Gowdy: 'Our Committee Doesn't Have the Power' to Seize Hillary's Email Server

By Susan Jones | March 11, 2015 | 9:31am EDT

Rep. Trey Gowdy (R-S.C.) at a March 19, 2013 House Judiciary Committee hearing. (CNSNews.com/Penny Starr)

(CNSNews.com) - The House Select Committee on Benghazi will not subpoena Hillary Clinton's email server, because it can't, committee chairman Rep. Trey Gowdy (R-S.C.) told MSNBC's "Morning Joe" on Wednesday.

"Well our committee doesn't have the power -- under our rules, we don't have the power to seize a personal property like that. The House as a whole, that's franky an open constitutional question as to whether the House as a whole has that legal authority, but frankly, we shouldn't have to compel it," Gowdy said.

"You can subpoena but the power to subpoena is only as good as the power to compel compliance," Gowdy, an attorney, said. "But rather than have that protracted legal battle, I don't know why she doesn't just turn the server over."

At her news conference on Tuesday, Clinton said the private email server she used during her time at the State Department "contains personal communications from my husband and me, and I believe I have met all of my responsibilities and the server will remain private."

Hillary said the server she used "was set up for President Clinton's office. And it had numerous safeguards. It was on property guarded by the Secret Service. And there were no security breaches."

Clinton said she has handed over all her work-related emails to the State Department, as requested, but "I chose not to keep my private personal emails -- emails about planning Chelsea's wedding or my mother's funeral arrangements, condolence notes to friends as well as yoga routines, family vacations, the other things you typically find in in-boxes."

But Gowdy on Wednesday said Clinton doesn't get to decide which emails she keeps and which ones she deletes:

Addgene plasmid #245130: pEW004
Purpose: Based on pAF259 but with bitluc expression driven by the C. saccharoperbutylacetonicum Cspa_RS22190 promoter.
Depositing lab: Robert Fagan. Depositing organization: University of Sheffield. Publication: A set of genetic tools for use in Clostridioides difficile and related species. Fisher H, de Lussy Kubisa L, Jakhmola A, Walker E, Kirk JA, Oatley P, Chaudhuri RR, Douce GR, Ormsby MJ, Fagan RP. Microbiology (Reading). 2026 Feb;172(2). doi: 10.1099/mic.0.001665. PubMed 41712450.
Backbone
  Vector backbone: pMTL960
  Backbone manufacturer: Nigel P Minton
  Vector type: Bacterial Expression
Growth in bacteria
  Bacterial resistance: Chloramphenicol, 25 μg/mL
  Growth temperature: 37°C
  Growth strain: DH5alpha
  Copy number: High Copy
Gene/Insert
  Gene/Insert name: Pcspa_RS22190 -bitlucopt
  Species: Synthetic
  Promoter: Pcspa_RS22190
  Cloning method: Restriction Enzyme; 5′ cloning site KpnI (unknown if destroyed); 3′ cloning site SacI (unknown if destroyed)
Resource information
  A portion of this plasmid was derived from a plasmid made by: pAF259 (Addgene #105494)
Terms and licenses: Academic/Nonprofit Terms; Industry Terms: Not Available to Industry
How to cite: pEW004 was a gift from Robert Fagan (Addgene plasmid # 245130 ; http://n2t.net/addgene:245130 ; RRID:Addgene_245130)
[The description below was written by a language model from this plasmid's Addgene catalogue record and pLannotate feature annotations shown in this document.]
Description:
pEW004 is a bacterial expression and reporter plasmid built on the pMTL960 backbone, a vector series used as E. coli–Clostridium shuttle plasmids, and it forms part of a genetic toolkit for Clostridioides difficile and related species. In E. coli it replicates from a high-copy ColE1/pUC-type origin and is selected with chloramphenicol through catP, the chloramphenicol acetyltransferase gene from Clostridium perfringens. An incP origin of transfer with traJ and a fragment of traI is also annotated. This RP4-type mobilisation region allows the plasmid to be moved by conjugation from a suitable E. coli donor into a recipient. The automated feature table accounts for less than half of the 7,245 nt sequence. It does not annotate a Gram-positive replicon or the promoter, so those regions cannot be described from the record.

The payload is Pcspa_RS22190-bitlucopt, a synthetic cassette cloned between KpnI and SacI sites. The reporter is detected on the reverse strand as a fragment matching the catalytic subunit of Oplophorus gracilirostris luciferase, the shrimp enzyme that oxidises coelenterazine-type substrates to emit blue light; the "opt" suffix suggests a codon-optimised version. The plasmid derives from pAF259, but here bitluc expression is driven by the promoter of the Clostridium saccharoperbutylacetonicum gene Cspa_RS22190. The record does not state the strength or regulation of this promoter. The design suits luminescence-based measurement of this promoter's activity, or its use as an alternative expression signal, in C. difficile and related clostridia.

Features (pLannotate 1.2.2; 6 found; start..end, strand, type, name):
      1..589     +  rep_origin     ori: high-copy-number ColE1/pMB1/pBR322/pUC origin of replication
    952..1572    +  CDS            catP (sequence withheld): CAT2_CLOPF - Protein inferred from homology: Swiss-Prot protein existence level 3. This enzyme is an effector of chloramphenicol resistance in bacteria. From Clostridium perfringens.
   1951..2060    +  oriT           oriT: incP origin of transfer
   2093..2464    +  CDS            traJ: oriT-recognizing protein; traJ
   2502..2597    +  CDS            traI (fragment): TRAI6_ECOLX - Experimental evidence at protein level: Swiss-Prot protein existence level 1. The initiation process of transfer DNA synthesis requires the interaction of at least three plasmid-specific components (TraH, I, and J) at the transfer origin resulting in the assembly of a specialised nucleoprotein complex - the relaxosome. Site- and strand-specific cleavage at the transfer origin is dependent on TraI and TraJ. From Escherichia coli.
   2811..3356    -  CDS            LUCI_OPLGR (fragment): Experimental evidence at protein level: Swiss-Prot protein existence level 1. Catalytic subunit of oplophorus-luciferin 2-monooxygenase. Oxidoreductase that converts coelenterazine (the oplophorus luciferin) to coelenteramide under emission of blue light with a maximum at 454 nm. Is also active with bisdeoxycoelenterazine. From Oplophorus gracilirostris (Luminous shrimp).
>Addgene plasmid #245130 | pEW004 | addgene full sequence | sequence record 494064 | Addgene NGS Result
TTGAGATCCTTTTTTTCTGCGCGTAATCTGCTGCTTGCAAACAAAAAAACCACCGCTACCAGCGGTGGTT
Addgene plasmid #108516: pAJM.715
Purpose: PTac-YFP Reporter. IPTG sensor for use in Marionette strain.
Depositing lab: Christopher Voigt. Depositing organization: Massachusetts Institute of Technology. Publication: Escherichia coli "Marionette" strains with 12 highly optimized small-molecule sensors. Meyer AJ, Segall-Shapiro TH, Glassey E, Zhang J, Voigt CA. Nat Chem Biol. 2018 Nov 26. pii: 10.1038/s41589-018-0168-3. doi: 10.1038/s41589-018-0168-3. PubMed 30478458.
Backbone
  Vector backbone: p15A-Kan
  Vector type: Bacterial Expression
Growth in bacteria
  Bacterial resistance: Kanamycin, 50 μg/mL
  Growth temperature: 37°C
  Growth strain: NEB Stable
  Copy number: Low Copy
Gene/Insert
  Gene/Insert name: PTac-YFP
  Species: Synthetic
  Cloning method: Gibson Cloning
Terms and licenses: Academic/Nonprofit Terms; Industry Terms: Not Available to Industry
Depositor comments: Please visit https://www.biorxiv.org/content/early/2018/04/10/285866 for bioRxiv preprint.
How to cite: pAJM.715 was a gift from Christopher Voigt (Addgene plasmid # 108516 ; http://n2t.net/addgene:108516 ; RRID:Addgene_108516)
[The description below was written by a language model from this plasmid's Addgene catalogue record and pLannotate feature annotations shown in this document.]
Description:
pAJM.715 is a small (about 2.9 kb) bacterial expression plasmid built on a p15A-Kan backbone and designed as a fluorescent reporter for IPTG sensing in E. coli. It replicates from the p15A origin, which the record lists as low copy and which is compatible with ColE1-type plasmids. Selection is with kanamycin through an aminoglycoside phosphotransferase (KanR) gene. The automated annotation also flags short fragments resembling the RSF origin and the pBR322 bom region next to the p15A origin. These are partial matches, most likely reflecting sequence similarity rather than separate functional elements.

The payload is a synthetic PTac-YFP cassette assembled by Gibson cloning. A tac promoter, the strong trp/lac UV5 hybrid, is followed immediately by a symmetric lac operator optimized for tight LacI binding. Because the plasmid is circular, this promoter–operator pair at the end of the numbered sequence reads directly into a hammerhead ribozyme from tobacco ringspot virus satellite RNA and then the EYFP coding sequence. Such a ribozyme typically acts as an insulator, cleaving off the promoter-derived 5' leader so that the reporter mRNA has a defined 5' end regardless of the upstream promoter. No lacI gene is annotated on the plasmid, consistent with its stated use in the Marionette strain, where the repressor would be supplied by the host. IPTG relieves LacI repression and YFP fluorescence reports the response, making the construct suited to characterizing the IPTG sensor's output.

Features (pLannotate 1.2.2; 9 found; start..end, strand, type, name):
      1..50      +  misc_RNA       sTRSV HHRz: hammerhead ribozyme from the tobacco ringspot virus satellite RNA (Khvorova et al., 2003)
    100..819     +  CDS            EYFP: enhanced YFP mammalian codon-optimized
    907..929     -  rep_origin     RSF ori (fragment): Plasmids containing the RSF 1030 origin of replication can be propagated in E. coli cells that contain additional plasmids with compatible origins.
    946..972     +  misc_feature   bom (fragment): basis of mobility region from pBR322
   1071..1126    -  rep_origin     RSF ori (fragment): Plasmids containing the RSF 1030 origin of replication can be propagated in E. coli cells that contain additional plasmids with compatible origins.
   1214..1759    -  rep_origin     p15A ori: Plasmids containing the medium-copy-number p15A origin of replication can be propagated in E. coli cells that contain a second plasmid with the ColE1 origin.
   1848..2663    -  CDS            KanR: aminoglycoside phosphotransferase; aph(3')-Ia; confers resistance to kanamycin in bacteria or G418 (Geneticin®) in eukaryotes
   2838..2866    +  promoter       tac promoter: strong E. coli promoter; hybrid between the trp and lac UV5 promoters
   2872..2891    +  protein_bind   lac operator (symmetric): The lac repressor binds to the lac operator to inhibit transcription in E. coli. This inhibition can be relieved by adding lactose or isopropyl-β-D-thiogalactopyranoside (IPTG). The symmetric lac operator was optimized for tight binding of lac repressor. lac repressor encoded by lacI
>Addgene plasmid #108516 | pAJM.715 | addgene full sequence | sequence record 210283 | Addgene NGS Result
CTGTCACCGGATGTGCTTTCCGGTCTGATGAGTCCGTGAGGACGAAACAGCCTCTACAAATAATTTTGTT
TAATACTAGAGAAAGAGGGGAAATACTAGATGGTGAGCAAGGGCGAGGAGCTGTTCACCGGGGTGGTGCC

"One thing that's clear is, we don't get to grade our own papers in life; we don't get to call penalties on ourselves. She (Hillary Clinton) doesn't get to determine what's a public record and what's a personal record -- someone else gets to do that," Gowdy said.

"I think it's eminently reasonable to ask someone to turn this server over to an independent, neutral third party -- if not to the House of Representatives, turn it over to a retired judge, an archivist, an inspector general, so we can have some assurance that the 'we' that separated the public (emails) from the private did a good job."

Clinton on Tuesday said she sent and received "over 60,000" emails in total while serving as President Obama's secretary of state: "About half were work-related and went to the State Department, and about half were personal that were not in any way related to my work. I had no reason to save them, but that was my decision because the federal guidelines are clear and the State Department request was clear.

"For any government employee, it is that government employee's responsibility to determine what's personal and what's work-related. I am very confident of the process that we conducted and the e-mails that were produced.

"And I feel like once the American public begins to see the e- mails, they will have an unprecedented insight into a high government official's daily communications, which I think will be quite interesting."